My Greatest Easter Gift

I haven’t posted too many pictures of my daughter lately. She’s on the cusp of her teenage years and I know how uncomfortable it is to just be that age, let alone have your life shared. Out of respect, I have pulled back on how many times I post about her.

Make no mistake, though, I want to. To look at the main blog page, you’d think I only have one child, but it’s not out of love of pictures. If I had my choice, she’d be all over the place. I love that kid and, while it might be embarrassing to have your dad profess that on the Internet, it’s too bad. I can back off from the pics, but I don’t back off from telling the world how great she is.

There are an abundance of stories that prove how great she is and yesterday was one of those stories. She, her brother, and I all went to meet the sensory Easter Bunny. He’s like the mainstream Easter Bunny except that he’s supposed to be more accommodating to children with special needs. My son is non-verbal and has autism, so the sensory versions of holiday photos has always been our go-to.

Of course, there’s no real difference between the sensory rabbit and his hopping counterpart. Especially now, in a corona world, you sit five feet in front of him either way. Yet, we drove 20 minutes to see him. Honestly, the bunny could easily have been replaced by a green screen.

Still, I managed to get the kids together and bring them to the mall for a meeting. It was pretty important to me and, although Lucas was indifferent and my daughter needed to be begged out of bed to get there by noon, we made it. The entire process was painless, but I could tell that I was the only one really into any of it.

easter pic

Afterwards, on the way back, she had that annoyed look on her face as she peered out the window. With her brother starting and stopping YouTube videos in the back, I figured I’d make some conversation rather than sitting in silence.

Hey. Are you alright?

Yeah. I’m just tired.

It was the same moody reaction that she has to so many things, although I was pretty sure she was genuinely tired. I had made her climb out of bed and take a long car ride for a five minute photo op. She stared out the window and, while I was still frustrated with trying to pry a conversation from her, I figured she was my captive audience. I decided to tell her how important the day had been, but as I did, I came to an epiphany.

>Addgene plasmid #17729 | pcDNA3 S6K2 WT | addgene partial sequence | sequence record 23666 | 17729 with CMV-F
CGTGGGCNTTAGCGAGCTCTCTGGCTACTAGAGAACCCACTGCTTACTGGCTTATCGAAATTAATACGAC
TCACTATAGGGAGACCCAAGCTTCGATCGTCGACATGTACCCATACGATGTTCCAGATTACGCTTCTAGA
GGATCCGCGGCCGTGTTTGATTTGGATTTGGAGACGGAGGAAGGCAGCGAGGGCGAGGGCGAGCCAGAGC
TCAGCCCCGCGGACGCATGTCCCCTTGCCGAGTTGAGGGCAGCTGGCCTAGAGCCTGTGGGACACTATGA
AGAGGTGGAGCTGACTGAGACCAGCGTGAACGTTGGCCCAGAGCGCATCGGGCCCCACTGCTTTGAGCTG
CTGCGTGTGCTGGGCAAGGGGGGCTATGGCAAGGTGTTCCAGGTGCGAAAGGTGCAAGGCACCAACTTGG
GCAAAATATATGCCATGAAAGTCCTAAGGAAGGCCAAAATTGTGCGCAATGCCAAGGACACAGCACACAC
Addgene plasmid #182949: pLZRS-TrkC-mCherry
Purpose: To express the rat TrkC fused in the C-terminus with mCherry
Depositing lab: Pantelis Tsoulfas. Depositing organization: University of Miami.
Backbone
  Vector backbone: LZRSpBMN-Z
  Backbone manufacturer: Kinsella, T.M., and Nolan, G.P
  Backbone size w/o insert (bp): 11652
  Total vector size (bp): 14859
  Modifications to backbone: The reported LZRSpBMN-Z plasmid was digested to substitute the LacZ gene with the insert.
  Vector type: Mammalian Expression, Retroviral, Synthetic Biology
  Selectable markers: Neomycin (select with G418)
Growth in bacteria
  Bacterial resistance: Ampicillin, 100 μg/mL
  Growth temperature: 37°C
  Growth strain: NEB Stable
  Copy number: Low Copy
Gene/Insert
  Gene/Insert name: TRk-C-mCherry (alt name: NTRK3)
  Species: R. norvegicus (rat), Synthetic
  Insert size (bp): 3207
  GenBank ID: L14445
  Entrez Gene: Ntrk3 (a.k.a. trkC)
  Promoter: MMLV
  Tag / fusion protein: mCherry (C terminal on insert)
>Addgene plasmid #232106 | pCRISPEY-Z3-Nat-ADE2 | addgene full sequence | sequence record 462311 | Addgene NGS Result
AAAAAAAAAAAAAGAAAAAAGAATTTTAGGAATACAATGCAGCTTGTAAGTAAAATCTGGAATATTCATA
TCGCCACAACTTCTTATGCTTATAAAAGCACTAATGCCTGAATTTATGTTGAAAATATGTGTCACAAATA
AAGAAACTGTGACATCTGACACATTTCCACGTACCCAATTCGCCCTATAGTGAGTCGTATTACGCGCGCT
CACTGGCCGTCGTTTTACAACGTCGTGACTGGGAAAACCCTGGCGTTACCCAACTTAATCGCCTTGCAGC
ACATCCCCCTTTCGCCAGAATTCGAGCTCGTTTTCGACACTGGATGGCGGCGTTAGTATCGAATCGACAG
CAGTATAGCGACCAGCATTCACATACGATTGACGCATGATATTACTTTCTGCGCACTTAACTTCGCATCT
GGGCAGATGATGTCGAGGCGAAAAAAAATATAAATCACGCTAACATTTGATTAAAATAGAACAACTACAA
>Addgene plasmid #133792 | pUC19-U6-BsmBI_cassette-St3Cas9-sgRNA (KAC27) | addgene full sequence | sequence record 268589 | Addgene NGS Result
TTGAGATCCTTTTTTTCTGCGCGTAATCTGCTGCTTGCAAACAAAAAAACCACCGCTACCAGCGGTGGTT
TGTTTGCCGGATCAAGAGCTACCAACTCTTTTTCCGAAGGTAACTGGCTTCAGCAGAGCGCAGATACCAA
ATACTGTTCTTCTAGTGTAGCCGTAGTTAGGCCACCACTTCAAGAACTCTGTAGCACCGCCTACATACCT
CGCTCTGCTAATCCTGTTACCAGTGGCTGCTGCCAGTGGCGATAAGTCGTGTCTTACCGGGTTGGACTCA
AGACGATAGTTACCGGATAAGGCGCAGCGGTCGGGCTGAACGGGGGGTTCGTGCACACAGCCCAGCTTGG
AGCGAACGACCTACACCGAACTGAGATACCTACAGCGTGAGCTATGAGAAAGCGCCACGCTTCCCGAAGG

You know, it was nice that you did this today. It means a lot to your bro…

Before I could say “brother”, I stopped myself. That would have been a lie. It didn’t mean a lot to her brother. Lucas didn’t care. He isn’t really aware of who the Easter Bunny is and, in order to get him there, I had to bribe him with bringing his iPad in. It’s even visible next to me in the picture. He would have been happier staying home and eating chunks of cheese. So, I changed my speech.

I was going to say it means a lot to Lucas. But, honestly, it doesn’t. Lucas doesn’t give a crap about the Easter Bunny.

She turned her head, still with a sullen expression, but listening.

If I’m being honest, it means a lot to me. This is our first holiday in my new house and I wanted a memory of it with you guys.

My new house” is code for “divorce”. This was my first year flying solo on Easter and it is important to me that I get it right and create memories that they will cherish one day. Getting them in front of that giant rabbit was more for Dad than anyone else. Neither kid wanted it. I did. She was still listening.

I made you get up and I made you come. I know you didn’t want to do it. You know how I know? Because I was once twelve and the last thing I’d want to do is take an Easter Bunny picture. But you did. You came. You did it. It was a very nice thing of you to do. Thank you. I want you to know I appreciate it.

I could tell she was surprised, but undersold it. She spurted out a “you’re welcome” from under her breath and returned her gaze to the window.

I want to write about this for the blog tomorrow. I won’t use your picture. I’ll put an Easter Egg over your face or something, but I want everyone to know what a good kid you are and the nice thing you did for me. Is that OK?

With the same energy of her “you’re welcome”, she gave me an OK. So that’s what I did. I’m telling you all now.

Being twelve sucks. It sucked when I was twelve and I’m sure it sucks when she is. I try to remember that and cut her slack while preparing her for adulthood in the best way possible. She might not always be in the best of moods, but deep down, she’s the best of kids. No matter what, I can always count on her to do what will make me or Lucas happy. As a dad, that’s my main goal. I want her to be a strong and caring member of the family. Days like that make me realize that she is.

Hopefully we can keep this going for nine more months when I have to drag a thirteen-year-old to see sensory Santa.